London: Common symptoms of monkeypox virus such as rectal pain and penile swelling (oedema) differ from those described in previous outbreaks and are more prevalent, according to a study.
The study, published by The BMJ, identifies important differences in monkeypox symptoms between the current outbreak and previous outbreaks in endemic regions.
For the study, researchers from Guys and St Thomas’ NHS Foundation Trust included 197 men with confirmed monkeypox cases at an infectious disease centre in London between May and July 2022.
Of the total, 196 identified as gay, bisexual, or other men who have sex with men.
Overall, 20 (10 per cent) of participants were admitted to hospital for the management of symptoms, most commonly rectal pain and penile swelling. The researchers recommend that clinicians consider monkeypox infection in patients presenting with these symptoms.
Those with confirmed monkeypox infection with extensive penile lesions or severe rectal pain “should be considered for ongoing review or inpatient management”, said Aatish Patel from the Trust.
All patients presented with lesions on their skin or mucosal membranes, most commonly on the genitals or in the perianal area.
Most (86 per cent) of patients reported systemic illness (affecting the entire body). The most common systemic symptoms were fever (62 per cent), swollen lymph nodes (58 per cent), and muscle aches and pain (32 per cent).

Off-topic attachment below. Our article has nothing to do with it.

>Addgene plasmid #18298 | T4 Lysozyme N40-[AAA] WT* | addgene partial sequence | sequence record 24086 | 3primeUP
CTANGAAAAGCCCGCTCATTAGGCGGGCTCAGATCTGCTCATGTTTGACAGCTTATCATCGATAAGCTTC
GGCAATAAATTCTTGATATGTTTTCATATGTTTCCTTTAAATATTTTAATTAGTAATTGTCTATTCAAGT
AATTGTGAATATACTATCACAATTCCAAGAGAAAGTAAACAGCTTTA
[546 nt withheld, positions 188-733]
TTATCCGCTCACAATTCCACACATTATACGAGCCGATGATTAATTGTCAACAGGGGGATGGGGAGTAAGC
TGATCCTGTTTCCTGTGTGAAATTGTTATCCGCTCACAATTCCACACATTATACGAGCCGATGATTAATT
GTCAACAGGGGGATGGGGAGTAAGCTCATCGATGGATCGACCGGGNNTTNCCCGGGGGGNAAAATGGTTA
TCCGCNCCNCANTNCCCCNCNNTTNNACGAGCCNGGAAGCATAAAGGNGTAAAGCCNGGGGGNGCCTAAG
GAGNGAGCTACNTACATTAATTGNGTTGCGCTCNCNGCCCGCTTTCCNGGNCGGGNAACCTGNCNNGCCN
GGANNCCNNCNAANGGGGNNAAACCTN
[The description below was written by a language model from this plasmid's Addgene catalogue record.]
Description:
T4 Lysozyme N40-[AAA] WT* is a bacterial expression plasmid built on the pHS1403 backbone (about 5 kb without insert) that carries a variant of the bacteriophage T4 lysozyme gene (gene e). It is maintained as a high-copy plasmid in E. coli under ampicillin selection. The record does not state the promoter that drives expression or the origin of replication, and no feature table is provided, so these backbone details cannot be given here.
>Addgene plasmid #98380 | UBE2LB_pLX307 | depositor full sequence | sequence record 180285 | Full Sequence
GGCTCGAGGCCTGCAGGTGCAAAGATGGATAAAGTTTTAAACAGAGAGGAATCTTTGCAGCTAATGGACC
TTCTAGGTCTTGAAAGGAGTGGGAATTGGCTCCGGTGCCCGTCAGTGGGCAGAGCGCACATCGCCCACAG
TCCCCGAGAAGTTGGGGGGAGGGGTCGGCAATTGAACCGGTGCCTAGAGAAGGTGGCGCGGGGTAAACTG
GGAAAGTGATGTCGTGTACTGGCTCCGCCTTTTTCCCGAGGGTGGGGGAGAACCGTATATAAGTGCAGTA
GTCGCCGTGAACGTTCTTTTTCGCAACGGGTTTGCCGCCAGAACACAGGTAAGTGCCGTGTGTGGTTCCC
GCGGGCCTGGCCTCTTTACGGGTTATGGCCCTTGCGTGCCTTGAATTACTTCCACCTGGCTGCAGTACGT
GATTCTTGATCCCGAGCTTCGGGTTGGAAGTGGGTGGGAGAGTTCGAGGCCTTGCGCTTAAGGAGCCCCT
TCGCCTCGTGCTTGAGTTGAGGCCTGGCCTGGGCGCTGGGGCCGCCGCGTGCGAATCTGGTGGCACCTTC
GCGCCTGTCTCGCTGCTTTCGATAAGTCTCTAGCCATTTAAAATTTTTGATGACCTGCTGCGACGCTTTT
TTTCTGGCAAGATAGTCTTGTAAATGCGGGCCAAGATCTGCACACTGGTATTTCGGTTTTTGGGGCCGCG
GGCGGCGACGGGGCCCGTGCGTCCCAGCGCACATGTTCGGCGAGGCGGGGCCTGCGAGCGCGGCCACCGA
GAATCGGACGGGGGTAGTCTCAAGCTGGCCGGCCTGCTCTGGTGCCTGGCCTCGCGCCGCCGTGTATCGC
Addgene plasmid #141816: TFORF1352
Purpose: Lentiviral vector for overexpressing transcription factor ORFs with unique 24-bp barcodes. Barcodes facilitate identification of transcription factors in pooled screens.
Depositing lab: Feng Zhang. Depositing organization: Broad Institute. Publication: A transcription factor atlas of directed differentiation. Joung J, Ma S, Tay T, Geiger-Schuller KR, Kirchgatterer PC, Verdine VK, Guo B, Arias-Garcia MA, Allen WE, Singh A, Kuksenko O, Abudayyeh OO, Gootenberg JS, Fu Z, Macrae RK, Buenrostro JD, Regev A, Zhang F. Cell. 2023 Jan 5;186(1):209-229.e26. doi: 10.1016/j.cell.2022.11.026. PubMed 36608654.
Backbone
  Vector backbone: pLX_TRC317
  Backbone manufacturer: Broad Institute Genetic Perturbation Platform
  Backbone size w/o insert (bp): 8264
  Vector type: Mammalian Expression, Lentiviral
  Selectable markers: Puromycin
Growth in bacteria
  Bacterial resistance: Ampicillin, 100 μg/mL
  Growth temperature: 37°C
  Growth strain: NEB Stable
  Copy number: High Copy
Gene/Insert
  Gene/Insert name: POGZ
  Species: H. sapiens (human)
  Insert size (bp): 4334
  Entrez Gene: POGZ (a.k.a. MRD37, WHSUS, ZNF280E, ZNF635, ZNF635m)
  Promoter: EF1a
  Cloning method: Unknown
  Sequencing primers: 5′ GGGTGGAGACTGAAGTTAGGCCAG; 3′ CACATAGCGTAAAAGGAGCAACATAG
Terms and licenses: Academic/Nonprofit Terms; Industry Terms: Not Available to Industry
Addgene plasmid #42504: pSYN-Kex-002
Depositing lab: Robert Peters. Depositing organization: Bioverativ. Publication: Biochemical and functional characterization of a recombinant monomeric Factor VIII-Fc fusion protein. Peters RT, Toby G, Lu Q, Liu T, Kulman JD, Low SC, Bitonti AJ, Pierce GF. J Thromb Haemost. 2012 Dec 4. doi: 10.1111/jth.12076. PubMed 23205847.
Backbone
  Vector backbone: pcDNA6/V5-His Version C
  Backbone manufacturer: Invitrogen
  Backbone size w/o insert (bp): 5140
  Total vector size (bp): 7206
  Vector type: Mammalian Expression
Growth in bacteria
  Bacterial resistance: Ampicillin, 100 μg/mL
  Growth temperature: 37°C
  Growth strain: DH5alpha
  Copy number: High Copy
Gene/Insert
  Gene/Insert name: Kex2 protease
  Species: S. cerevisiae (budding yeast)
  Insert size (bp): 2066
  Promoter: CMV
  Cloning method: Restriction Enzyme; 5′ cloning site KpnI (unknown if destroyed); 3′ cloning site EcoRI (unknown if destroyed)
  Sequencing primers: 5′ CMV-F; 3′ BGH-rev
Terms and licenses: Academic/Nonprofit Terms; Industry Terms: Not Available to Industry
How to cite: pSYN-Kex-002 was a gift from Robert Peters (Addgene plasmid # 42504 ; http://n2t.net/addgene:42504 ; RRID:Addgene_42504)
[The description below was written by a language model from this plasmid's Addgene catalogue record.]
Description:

And in contrast with existing case reports suggesting that systemic symptoms precede skin lesions, 38 per cent of patients developed systemic symptoms after the onset of mucocutaneous lesions, while 14 per cent presented with lesions without systemic features.
A total of 71 patients reported rectal pain, 33 sore throat, and 31 penile oedema, while 27 had oral lesions, 22 had a solitary lesion, and 9 had swollen tonsils.
The researchers also noted that solitary lesions and swollen tonsils were not previously known to be typical features of monkeypox infection, and could be mistaken for other conditions.
Just over a third (36 per cent) of participants also had HIV infection and 32 per cent of those screened for sexually transmitted infections had a sexually transmitted infection.
However, no deaths were reported and no patients required intensive hospital care.
“Understanding these findings will have major implications for contact tracing, public health advice, and ongoing infection control and isolation measures,” Patel said.
The authors also acknowledge some limitations, such as the observational nature of the findings, the potential variability of clinical record keeping, and the fact that the data are limited to a single centre.
However, they said these findings confirm the ongoing unprecedented community transmission of monkeypox virus among gay, bisexual, and other men who have sex with men seen in the UK and many other non-endemic countries.